Moscow’s Pussy Riot garnered headlines — and even jail time — for their provocative performances in the past. The female band’s latest music video, Straight Outta Vagina, may likely do the same.
Produced by Matthew McCluggage and directed by Phillip R. Lopez, the project was shot in one 12-hour day at The Theatre at Ace Hotel in downtown Los Angeles. According to the director, band member Nadezhda (Nadya) Tolokonnikova had a strong opinion about what she wanted and how the video should compare and contrast the childlike nature of the song.
“The budget was not big at all,” Lopez recalls, noting that the shoot took place last fall, right around the time of the presidential election. Lopez had been shooting on Red cameras for some time and chose a single unit for this project, capturing multiple passes to create a multicam feel. The director edited the video himself, using Adobe Premiere Pro.
The production partners then called on MTI Film for post services, including the online and color correction.
“Matt has run my post production since forever, and has worked with MTI,” Lopez notes. His goal was to capture as much of the look in-camera, and then use color for further enhancement.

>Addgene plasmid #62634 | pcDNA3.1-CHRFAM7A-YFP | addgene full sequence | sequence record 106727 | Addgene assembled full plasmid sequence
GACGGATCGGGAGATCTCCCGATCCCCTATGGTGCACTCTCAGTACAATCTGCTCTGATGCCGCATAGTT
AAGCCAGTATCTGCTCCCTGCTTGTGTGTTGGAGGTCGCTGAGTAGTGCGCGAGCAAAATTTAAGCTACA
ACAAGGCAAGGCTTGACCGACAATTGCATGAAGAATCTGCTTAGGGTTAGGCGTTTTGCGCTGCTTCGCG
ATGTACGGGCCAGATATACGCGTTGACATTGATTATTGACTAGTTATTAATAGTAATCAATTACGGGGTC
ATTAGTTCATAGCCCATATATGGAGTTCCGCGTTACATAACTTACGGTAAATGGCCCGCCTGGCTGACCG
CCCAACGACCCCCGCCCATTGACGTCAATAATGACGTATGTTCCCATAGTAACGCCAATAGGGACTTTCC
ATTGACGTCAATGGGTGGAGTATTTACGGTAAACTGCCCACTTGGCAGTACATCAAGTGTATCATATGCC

“It was a pretty easy edit,” Lopez recalls. “My traditional workflow is: share (the edit) with the producer and make internal revisions, and then to share it with the client.”
Alex Chernoff served as the colorist on the project, working on a Nucoda system. “The Nucoda system has a good grain tool,” Chernoff notes. “As far as color, they did a really good job of choosing the location,” he adds, referring to The Theatre at Ace Hotel. The goal was to create a church vibe, so the golden colors of the theater were highlighted. He also used the Nucoda system to clean up the green and blue colors featured in the bathroom scenes, as well as to bring out the red contrast of the women’s shoes that the men are wearing.
Chernoff says he spent three or four hours working on the first pass. After a review session, he spent a few more hours making tweaks based on input from the label and artists. While the video does not rely on visual effects, speed ramps were used in some scenes, such as those shot in the bathroom. Lopez says he’ll use the Red camera for shooting 4K at 120fps or 2K at 300fps when desired. MTI handled the deliverables, creating 444 and DCP versions for screenings, like the one at the SXSW show. They also created a Pro-Res 422 HQ version, which tends to be a standard requirement for label clients.